No "red line" for reconciliation bill cost
Jayapal says progressives don't have "red line" for cost of reconciliation bill 10:59

Washington — Congresswoman Pramila Jayapal, the head of the Congressional Progressive Caucus, said in an interview with CBSN's Tanya Rivero on Thursday that she and her progressive colleagues do not have a "red line" on the price tag for President Biden's proposal to expand the nation's social safety net, as Democratic leaders continue to search for consensus on the package.

"It all depends on what's in there. That's why we're not giving any red line numbers on price tag, because the way that we came up with $3.5 [trillion] originally was by saying, this is what we want to include," said Jayapal, a Democrat from Washington.

Senate Democrats reached a deal this summer on the $3.5 trillion price tag for the social spending package, which includes Democrats' and Mr. Biden's plans to expand Medicare, for paid family leave, free community college and universal pre-K. But Senators Joe Manchin of West Virginia and Kyrsten Sinema of Arizona, both moderate Democrats, have pushed back on the topline figure, arguing it is too high.

Their opposition has complicated passage of the president's plan in the evenly divided Senate, as Democrats need support from all of their members in the upper chamber for the package to pass. Democrats are using a budget tool called reconciliation to fast-track the sweeping plan, which enables Senate approval without any Republican support.

Democrats' internal squabbling over the social spending measure reached a fever pitch last week, as the House prepared to vote on a more targeted $1 trillion bipartisan infrastructure bill that has already cleared the Senate. House Speaker Nancy Pelosi scheduled the vote on the infrastructure plan to appease moderate House Democrats who wanted it to pass immediately, but the vote was delayed after Jayapal and her caucus threatened to derail the legislation, as they want the larger package to pass the Senate first.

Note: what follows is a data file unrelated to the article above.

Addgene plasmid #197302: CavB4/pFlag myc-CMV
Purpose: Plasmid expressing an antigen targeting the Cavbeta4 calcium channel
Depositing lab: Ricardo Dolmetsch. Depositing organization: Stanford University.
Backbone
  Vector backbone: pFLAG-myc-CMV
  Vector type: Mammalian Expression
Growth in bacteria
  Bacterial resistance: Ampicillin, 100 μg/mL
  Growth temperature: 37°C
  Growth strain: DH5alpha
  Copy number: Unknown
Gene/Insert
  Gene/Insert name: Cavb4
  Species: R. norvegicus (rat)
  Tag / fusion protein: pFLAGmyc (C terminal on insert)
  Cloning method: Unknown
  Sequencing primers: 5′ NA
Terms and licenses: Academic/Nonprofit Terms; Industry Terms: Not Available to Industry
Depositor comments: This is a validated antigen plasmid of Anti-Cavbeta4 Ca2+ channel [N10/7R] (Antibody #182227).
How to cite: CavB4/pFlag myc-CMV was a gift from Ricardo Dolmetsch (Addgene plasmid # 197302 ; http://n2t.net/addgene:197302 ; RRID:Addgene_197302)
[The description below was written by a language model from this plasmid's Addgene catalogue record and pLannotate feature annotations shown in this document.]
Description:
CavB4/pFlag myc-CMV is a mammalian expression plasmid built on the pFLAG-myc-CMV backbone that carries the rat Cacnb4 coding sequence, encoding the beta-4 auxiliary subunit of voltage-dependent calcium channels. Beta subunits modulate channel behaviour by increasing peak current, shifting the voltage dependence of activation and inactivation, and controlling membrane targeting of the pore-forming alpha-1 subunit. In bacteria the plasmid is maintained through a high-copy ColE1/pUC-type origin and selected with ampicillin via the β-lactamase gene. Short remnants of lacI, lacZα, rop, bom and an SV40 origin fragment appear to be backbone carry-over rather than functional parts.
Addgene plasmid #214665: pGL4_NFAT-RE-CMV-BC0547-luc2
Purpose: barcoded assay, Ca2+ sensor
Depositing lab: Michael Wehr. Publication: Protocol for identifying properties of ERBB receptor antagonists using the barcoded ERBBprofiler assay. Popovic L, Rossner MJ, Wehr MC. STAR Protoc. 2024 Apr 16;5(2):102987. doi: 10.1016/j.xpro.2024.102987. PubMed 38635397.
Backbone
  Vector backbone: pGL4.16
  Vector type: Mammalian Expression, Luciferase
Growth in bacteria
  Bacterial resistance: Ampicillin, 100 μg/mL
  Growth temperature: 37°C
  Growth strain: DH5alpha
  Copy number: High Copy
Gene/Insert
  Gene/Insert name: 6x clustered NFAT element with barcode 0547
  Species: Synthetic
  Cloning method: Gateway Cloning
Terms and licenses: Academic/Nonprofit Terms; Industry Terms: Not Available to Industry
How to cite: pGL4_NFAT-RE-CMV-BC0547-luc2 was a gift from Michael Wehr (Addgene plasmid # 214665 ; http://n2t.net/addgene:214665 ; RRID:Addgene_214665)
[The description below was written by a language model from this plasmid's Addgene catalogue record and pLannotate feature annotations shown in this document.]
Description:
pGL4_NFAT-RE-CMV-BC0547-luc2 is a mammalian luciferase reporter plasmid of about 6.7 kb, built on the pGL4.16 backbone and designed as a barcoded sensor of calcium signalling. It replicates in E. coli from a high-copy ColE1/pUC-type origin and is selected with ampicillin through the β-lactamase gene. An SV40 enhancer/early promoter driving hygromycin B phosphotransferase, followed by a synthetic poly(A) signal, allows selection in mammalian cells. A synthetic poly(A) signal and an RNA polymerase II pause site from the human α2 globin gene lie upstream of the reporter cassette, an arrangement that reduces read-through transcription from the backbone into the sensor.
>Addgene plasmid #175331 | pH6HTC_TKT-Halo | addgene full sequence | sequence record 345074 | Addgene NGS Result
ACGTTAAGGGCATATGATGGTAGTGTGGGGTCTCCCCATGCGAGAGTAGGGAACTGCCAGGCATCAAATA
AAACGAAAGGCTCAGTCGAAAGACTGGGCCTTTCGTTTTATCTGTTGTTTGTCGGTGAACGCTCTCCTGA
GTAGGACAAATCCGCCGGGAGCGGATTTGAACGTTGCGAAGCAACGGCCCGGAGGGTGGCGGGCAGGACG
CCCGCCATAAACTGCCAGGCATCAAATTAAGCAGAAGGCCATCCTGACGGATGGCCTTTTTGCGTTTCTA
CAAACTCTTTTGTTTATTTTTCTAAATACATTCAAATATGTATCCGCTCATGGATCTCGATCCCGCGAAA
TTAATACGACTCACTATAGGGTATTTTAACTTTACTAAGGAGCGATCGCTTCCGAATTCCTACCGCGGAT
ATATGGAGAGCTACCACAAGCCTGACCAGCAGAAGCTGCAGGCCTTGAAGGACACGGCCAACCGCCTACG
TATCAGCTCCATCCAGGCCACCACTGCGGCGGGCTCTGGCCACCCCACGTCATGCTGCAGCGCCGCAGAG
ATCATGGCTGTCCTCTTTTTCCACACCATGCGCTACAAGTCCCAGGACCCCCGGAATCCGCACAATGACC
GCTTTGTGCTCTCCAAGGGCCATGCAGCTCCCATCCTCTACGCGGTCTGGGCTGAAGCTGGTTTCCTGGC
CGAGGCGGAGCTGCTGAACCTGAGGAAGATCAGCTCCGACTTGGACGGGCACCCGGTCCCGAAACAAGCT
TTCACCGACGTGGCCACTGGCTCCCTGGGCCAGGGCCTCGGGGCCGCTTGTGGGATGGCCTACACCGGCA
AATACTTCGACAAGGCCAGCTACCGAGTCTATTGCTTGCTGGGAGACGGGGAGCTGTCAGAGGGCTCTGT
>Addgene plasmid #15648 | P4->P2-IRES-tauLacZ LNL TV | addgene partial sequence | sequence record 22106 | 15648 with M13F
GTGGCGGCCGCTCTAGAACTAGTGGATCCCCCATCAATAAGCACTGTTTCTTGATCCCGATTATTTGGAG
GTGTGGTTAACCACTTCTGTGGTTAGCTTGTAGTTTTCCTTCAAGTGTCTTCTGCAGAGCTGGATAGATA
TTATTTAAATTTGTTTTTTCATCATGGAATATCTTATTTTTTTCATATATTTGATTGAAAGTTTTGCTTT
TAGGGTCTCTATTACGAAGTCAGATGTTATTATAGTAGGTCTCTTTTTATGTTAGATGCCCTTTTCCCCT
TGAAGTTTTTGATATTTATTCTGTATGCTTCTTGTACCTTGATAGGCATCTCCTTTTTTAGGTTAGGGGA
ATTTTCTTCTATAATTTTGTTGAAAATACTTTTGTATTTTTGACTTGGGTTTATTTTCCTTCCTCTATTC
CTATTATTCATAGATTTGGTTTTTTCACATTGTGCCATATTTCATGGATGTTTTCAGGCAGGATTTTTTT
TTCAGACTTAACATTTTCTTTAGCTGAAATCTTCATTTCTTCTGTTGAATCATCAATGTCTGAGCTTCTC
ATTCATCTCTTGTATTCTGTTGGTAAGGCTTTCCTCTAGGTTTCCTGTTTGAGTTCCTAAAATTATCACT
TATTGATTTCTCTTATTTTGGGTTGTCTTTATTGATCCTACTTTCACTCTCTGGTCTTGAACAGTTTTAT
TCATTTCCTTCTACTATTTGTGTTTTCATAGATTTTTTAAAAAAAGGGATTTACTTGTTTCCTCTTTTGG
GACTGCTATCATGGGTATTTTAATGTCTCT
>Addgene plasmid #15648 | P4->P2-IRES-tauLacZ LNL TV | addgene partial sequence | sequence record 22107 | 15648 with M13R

Now, Democrats have returned to their original two-track strategy for moving both pieces of legislation, which make up Mr. Biden's domestic policy agenda, through Congress together.

The president has spent the week holding virtual meetings with groups of House Democrats, Jayapal among them, and dispatched senior aides to Capitol Hill to meet with senators with hopes of brokering a deal on the details of the social spending plan. Mr. Biden also met with Manchin at the White House on Thursday, and has hit the road to pitch his economic agenda to the American people, visiting Michigan on Tuesday and Illinois on Thursday.

While the president set a price range of $1.9 trillion to $2.2 trillion for the wide-ranging social safety net package, Jayapal said Democrats first need to agree on what programs will be included in the bill and how long they should be funded.

"We would be willing to trim the number a little bit by cutting back the years for some of these programs, but we want to make sure our priorities as we've articulated them are all contained within the bill," she told CBSN.

Jayapal said she believes Mr. Biden is on board with scaling back the number of years for which programs are funded in order to lower the package's price tag, which would ensure Democrats don't have to pick and choose which policies they want to include.

"We can't pit child care against pre-K. We can't pit pre-K against climate change. We can't pit housing against immigration," the Washington Democrat said. "So all of these priorities need to be in there, and I think we're kind of coalescing around that, but obviously it does depend on what's in there, how it's structured and how much money it will cost."

Jayapal lamented that while nearly all Democrats in Congress and Mr. Biden were on board with the $3.5 trillion package, the party's narrow majorities in both chambers requires support from every one of its members. 

Still, she said she believes Manchin and Sinema — the two holdouts over the $3.5 trillion price tag — have been negotiating "in largely good faith."

"I would like that to be more quick. I would like them to recognize that they're just two senators and 96% of Democrats in the House and Senate and the president agree," Jayapal said.